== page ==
As a physician treating or preparing to treat lesbian, gay, bisexual and transgender (LGBT) patients, you may wonder whether you’re saying the right things or whether your practice environment is welcoming to patients of all sexual orientations. Find out how experts on LGBT care answered questions from your peers.

Implementing ways to create a comfortable setting for patients of all sexual orientations, gender identities, gender expressions and sexual practices can help you provide more inclusive care for your patients. Recently, physicians had the opportunity to ask a panel of experts their most pressing questions about treating LGBT patients.

Here are four questions physicians asked an expert panel from an education session at the 2015 AMA Interim Meeting in November:

  • When patients ask if a practice provides LGBT care, what are some good responses for physicians who might not feel they have the right answer?

“The humility of acknowledging that you don’t know all of it is more valuable than knowing any ‘magic keywords,’” said Kimberly Acquaviva, PhD, associate dean for faculty affairs and associate professor at the George Washing University School of Nursing. “Then take your commitment to learn more” and educate your practice team. ”Most patients would rather hear ‘I don’t know but I’m willing to learn.”

“If the inquiries are coming in initially, reach out to the resources in your state and make sure you’re getting the right education to support LGBT patients,” said Brigid Scarbrough, navigation services team leader at The Health Initiative. “Don’t quiz the patient,” learn what you need to know before you begin treating LBGT patients if you can.

  • Transgender individuals have gained a lot of positive PR in the past two years. Has this created a problem in education or caused people to think more about those patients than the wider LGBT group?

“I see it as a new challenge,” Acquaviva said, “and as someone who is part of the LGBT community, I see it as an obligation as a provider to continue to work with other providers and educators to say that just because we’re seeing inclusion around the LGB issue does not mean that we forget our trans brothers and sisters. Wherever there is that tension, that’s where we need to educate.”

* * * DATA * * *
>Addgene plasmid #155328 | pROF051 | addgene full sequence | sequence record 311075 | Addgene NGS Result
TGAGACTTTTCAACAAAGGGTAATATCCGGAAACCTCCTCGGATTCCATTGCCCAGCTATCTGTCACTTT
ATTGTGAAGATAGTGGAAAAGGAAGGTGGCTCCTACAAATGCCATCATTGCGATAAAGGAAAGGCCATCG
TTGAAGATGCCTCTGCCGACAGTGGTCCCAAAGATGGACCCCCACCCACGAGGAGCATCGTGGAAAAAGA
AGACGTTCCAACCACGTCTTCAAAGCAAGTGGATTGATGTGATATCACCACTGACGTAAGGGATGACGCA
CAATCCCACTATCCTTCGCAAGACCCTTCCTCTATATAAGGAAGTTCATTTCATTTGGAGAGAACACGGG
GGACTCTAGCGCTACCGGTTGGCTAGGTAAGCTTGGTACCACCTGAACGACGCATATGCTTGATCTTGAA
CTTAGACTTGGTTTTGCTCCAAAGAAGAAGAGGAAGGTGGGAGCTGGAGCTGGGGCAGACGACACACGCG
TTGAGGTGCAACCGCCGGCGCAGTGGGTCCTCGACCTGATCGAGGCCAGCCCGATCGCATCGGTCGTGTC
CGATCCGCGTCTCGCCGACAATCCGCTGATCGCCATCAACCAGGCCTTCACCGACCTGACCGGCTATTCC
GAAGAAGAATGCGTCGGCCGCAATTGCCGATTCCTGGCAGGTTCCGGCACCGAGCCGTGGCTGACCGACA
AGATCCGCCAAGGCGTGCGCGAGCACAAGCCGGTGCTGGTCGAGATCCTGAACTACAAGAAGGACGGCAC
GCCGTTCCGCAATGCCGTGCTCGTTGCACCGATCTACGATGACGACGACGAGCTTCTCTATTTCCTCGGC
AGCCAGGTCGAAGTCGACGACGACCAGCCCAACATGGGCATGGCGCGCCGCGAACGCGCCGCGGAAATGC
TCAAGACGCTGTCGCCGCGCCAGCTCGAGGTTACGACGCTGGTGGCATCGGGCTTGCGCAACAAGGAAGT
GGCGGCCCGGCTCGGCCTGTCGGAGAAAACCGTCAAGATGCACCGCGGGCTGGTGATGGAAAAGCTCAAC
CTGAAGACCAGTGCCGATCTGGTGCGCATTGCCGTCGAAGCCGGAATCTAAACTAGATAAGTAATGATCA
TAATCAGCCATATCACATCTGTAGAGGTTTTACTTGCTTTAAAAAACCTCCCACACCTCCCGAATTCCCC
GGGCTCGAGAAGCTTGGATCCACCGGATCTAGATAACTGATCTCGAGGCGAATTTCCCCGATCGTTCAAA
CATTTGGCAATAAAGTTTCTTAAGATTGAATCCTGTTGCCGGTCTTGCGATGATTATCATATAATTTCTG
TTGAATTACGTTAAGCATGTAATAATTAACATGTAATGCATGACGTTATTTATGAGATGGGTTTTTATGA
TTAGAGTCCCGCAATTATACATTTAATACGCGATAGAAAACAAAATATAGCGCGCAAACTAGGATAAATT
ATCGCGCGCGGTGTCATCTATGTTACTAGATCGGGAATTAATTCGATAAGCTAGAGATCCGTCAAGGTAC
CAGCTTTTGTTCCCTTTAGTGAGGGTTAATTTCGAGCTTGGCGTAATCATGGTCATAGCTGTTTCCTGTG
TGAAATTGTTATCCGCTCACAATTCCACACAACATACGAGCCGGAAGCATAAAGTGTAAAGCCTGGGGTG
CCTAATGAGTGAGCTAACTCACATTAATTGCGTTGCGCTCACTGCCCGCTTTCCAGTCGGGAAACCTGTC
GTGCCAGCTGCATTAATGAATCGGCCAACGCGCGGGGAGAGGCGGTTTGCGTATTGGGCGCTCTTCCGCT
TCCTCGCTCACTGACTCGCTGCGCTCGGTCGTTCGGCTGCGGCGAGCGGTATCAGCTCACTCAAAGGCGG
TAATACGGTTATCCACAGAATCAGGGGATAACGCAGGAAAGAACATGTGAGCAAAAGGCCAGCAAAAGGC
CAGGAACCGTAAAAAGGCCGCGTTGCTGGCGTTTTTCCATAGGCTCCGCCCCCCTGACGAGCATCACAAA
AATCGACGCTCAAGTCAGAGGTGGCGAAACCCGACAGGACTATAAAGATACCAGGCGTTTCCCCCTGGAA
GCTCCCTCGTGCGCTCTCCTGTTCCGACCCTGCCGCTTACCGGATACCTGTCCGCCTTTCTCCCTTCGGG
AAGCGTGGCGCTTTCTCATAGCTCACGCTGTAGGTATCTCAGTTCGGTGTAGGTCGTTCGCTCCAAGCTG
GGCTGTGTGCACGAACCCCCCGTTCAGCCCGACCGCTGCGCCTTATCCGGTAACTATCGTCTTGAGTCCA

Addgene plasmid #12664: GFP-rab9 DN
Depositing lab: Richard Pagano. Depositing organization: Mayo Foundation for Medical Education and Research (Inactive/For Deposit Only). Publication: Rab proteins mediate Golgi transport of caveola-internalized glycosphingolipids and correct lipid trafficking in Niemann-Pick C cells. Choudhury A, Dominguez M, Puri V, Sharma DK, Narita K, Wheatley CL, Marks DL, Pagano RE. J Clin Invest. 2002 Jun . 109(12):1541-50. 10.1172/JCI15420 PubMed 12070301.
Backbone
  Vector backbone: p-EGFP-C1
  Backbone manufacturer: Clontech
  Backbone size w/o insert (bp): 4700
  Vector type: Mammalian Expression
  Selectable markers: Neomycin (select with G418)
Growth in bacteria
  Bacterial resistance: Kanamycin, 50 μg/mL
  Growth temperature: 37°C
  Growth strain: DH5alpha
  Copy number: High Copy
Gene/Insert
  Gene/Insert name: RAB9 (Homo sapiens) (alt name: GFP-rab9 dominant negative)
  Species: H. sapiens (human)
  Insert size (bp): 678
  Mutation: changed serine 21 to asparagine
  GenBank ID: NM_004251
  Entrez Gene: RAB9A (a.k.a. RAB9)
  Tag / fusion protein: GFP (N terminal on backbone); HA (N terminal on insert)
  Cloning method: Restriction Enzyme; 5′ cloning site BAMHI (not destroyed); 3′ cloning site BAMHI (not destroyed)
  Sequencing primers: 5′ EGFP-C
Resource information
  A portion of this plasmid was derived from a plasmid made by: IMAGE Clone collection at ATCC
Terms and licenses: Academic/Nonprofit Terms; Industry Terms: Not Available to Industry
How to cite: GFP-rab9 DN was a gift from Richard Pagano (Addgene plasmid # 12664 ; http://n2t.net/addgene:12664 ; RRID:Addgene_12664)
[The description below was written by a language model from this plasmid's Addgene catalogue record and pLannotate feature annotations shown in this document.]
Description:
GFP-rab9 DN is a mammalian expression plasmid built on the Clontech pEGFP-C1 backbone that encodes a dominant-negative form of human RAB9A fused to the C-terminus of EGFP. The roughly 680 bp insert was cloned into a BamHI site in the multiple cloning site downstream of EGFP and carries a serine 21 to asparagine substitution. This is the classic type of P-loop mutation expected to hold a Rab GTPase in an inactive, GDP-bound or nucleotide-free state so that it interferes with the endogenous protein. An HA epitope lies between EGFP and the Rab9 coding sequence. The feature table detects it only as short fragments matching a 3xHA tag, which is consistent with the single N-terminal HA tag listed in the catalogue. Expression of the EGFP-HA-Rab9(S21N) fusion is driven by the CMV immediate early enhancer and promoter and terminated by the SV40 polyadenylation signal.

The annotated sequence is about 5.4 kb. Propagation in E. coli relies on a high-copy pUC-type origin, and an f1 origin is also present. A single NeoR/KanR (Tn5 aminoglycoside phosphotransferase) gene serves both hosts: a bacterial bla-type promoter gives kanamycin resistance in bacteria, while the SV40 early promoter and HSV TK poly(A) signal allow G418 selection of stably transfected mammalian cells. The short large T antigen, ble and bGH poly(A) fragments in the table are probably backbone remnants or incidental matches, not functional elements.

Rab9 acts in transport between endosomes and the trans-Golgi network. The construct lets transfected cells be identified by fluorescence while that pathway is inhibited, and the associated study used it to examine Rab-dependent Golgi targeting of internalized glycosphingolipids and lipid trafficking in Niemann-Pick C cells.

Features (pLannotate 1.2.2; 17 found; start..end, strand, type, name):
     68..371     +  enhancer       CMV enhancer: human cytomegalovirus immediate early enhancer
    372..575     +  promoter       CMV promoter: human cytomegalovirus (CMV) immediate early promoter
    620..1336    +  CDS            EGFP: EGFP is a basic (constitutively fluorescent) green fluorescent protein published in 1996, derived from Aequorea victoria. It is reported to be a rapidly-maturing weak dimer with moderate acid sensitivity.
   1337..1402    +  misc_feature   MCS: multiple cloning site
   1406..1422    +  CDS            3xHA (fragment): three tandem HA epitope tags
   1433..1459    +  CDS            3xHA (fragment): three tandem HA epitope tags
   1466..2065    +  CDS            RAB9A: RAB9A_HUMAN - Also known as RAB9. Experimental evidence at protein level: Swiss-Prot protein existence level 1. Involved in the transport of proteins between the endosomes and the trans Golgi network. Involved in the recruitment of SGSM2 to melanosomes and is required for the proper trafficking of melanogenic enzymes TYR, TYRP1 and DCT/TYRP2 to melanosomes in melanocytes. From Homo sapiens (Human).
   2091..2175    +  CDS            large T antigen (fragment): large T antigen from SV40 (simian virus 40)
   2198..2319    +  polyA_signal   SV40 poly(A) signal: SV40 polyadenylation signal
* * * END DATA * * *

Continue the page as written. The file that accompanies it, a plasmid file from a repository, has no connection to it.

“I think that the positive PR and the regular PR that trans people are getting is getting more trans people coming out to seek care,” said Jason S. Schneider, MD, associate professor, division of general medicine and geriatrics at Emory University School of Medicine. I think it’s a call to action to the AMA and other to ensure that a variety of physicians and practices are ready to be welcoming.

The incoming generation of physicians may not need the same kind of education in LGBT patient care, Dr. Schneider added. “From the educator perspective, the medical students that I teach … [understand the nuances of] sexual orientation and gender identity. They want to know things like ‘what hormone levels do I use for the trans woman I see?’”

“They’re light years ahead on many issues,” he continued. “That’s always reassuring to me—I think the challenge for us in practice and medical education, is to meet the needs of our learners and not assume that they need as much teaching as the previous generation did.”

  • Are there any specific health issues that should be the focus of LGBT patient care?

“Take comfort that the super majority of issues that your LGBT patients will have will be the exact same as other patients who walk through the door,” Scarbrough said. “Try placing an LGBT publication in the waiting room to let them know it is a welcoming environment.”

Panelists recommended that physicians consult the Fenway Guide to Lesbian, Gay, Bisexual and Transgender Health, which addresses important issues facing patients and physicians, including caring for LGBT patients of different age groups, information on the development of gender identity in children, sexual health and HIV prevention.

Also, if your practice is treating LGBT patients, check out the seven things to consider when making sure your practice is transgender friendly.

  • What about elderly LGBT patients? Are there specific issues for these patients that physicians should consider?

“[Patients] who grew up in a time when being gay could get them fired, or they grew up in a time when they could go to jail or they could be beaten,” Acquaviva said, “may not ever feel comfortable coming out to you. That’s not a failure on your part as a clinician—that’s where they’re at.”

“Not everyone is going to come out to you,” she continued. “What you want to do is strive, particularly with the older patients, for creating a climate where they’re comfortable being who they are and disclosing the things they need to disclose to you to receive the care they need to receive.”

For example, Acquaviva said, when you have an elderly women who needs a family member to drive her home, don’t ask if her husband will be picking her up, but rather ask her which family member or friend will be driving her home. 

This education session was hosted by the AMA LGBT Advisory Committee. Visit the committee’s Web page for several resources to help physicians, residents and fellows, and students develop strategies, programs and policy to better care for LGBT patients. A video of the event is available for download from the AMA LGBT Advisory Committee.